Over the past 1.9 Ma, for both drill cores, we constrain the geochronology of the investigated sediment by tuning previously reported benthic δ18O measurements to the Lisiecki and Raymo (34) δ18O stack (fig. S1). These age models are, for the most part, similar to previously constructed age models at the shelf location (31, 32) and at the offshore location (33). For older sediment, where no foraminifera δ18O measurements were available, we used biostratigraphic and/or magnetostratigraphic information reported by the IODP/ODP sampling parties [fig. S1; (35, 59)]. Note that in the deep location, we removed the debris flow interval between ~543 and 550 mbsf to obtain an undisturbed record. For each sedimentary record, sedimentation rates were inferred at the depth of each δ34Spyr measurement by calculating the linear sedimentation rates implied by the age models.

The IODP borehole 1352 can be divided into three distinct sedimentological units. Unit I spans the Pleistocene and consists of a 680-m-thick mud-rich sediment. Detailed inspection of sedimentary facies and foraminiferal stratigraphy reveals that dominant clay sedimentation was interrupted by the deposition of several sandy mud layers, rich in planktic foraminifera and other biogenic components, during each of the major interglacial isotope stages. These coarser-grained, more biogenic sediments reflect highstand sedimentation, and contrast with the fine-grained, terrigenous muds deposited during glacial periods. The basal contacts of the coarser-grained units with the fine-grained muds are sharp, and their contacts with overlying muds are characterized by sandy mud with abundant shells and shell fragments, interpreted as a firm ground that marks the initiation of transgressive facies. Evidence for bioturbation and bioirrigation is mostly described in the muddy units, corresponding to periods of low sea level, and often intensified below the reworked or erosional uncemented firm grounds (37).

Although the transition between units I and II is located around 680 mbsf, the transition is gradual, reflecting a gradual deepening to a slope setting. Unit II contains a gradual change from uncemented calcareous sandy mud to lithified marlstone with less frequently intercalated sandstone, except at the base of the unit (Miocene) where glauconitic sandstone becomes more common. An erosional surface, known as the Marshall Paraconformity, occurs at the base of unit II (1750 mbsf), where there is an abrupt change to lithologic unit III, which is composed of nannofossil micritic limestone (hemipelagic to pelagic foraminifera) of Eocene age.

The offshore ODP borehole 1123 penetrated 633 mbsf, recovering a succession of clay-rich nannofossil ooze, chalk, and limestone. At the top, unit I corresponds to a Pleistocene drift sediment sequence, showing glacial-interglacial couplets, composed of 188 m of clayey nannofossil oozes with numerous tephra layers.

Unit II displays lithological features that are characteristic of sediment drift deposits, i.e., composite sequences of a few centimeters to decimeters in thickness showing overall negative grading from muddy through silty-sandy lenticular beds and then positive grading back to muddy drift facies. The thickness of the silty-sandy unit generally increases with depth. Silt mottles, lenses, irregular to subhorizontal layers, and cross-laminated alignments are also preserved. Unit II is sufficiently indurated to be classified as chalk, and it contains fewer tephra beds.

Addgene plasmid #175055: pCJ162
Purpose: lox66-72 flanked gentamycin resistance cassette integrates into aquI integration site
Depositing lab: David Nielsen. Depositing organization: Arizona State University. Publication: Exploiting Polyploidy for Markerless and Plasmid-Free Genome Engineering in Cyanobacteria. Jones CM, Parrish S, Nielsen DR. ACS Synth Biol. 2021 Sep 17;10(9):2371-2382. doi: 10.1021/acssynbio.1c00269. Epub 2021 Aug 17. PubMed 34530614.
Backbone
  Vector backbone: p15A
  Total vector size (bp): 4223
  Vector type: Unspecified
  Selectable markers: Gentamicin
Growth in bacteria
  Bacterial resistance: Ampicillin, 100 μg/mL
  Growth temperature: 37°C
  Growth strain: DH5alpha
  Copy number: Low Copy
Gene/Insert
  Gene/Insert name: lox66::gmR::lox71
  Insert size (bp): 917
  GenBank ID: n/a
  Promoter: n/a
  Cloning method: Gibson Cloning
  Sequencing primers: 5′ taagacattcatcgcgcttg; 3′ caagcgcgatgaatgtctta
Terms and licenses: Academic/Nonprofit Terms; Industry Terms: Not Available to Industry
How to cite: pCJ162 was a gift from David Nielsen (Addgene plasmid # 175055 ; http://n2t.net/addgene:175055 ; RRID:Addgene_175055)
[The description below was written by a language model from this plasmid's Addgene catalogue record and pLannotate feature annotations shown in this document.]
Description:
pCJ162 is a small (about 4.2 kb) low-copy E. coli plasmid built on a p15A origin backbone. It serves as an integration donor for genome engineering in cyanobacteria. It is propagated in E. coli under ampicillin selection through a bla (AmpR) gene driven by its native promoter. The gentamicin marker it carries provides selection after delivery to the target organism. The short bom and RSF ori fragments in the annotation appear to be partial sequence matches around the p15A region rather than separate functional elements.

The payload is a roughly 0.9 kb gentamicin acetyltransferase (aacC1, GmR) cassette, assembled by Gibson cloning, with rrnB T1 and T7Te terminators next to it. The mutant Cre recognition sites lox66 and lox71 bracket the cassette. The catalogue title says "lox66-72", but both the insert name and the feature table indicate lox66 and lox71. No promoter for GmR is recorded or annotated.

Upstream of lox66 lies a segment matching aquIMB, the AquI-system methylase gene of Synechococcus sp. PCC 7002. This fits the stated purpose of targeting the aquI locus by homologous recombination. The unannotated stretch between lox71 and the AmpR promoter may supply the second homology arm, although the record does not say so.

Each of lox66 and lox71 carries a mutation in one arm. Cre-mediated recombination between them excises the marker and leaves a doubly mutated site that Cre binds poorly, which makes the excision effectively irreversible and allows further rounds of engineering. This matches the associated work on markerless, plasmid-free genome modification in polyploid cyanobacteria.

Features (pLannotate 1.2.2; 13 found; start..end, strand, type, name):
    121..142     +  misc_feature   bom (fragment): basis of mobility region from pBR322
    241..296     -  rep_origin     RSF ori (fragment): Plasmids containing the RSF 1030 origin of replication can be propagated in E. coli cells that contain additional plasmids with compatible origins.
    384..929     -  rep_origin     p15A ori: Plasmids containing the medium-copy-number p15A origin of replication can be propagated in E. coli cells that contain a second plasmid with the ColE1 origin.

Unit III consists mainly of similar sediments as the above units, except that terrigenous clay is sufficiently abundant to classify the unit as a nannofossil mudstone. The identification of sedimentary features in those units is made difficult by abundant fractures, often along bedding planes or biscuiting in the drilled cores. Nevertheless, we do observe abundant sandy lenticular beds alternating with mud-rich layers, silt mottles, lenses, irregular to subhorizontal layers, and cross-laminated alignments in Miocene sediment, supporting the inference of drift sedimentation (35). The identification of sediment drifts typically relies on the interpretation of reflection seismic datasets. Spectacular, regional-scale, dune crossbedding, with sets up to 5 m thick and tens of meters long, has been identified in the seismic profile through the North Chatham Drift. These features have been interpreted to result from a semipermanent flowing current (27, 60, 61). In addition to the presence of these thick drift deposits, which commonly contain mud waves, furrows, and other active bedforms, there is abundant evidence in the seismic profiles of erosion or nondeposition in the form of scoured bedrock and marginal mots.

A singularity of unit III is the presence of a 7-m-thick chaotic assemblage of plastically deformed clasts of nannofossil chalk at ~543 mbsf, resulting from a debris flow. Below the Marshall Paraconformity, the remainder of the core is composed of unit IV, an Eocene micritic limestone that seems to be correlative with the bottom of the shelf IODP 1352.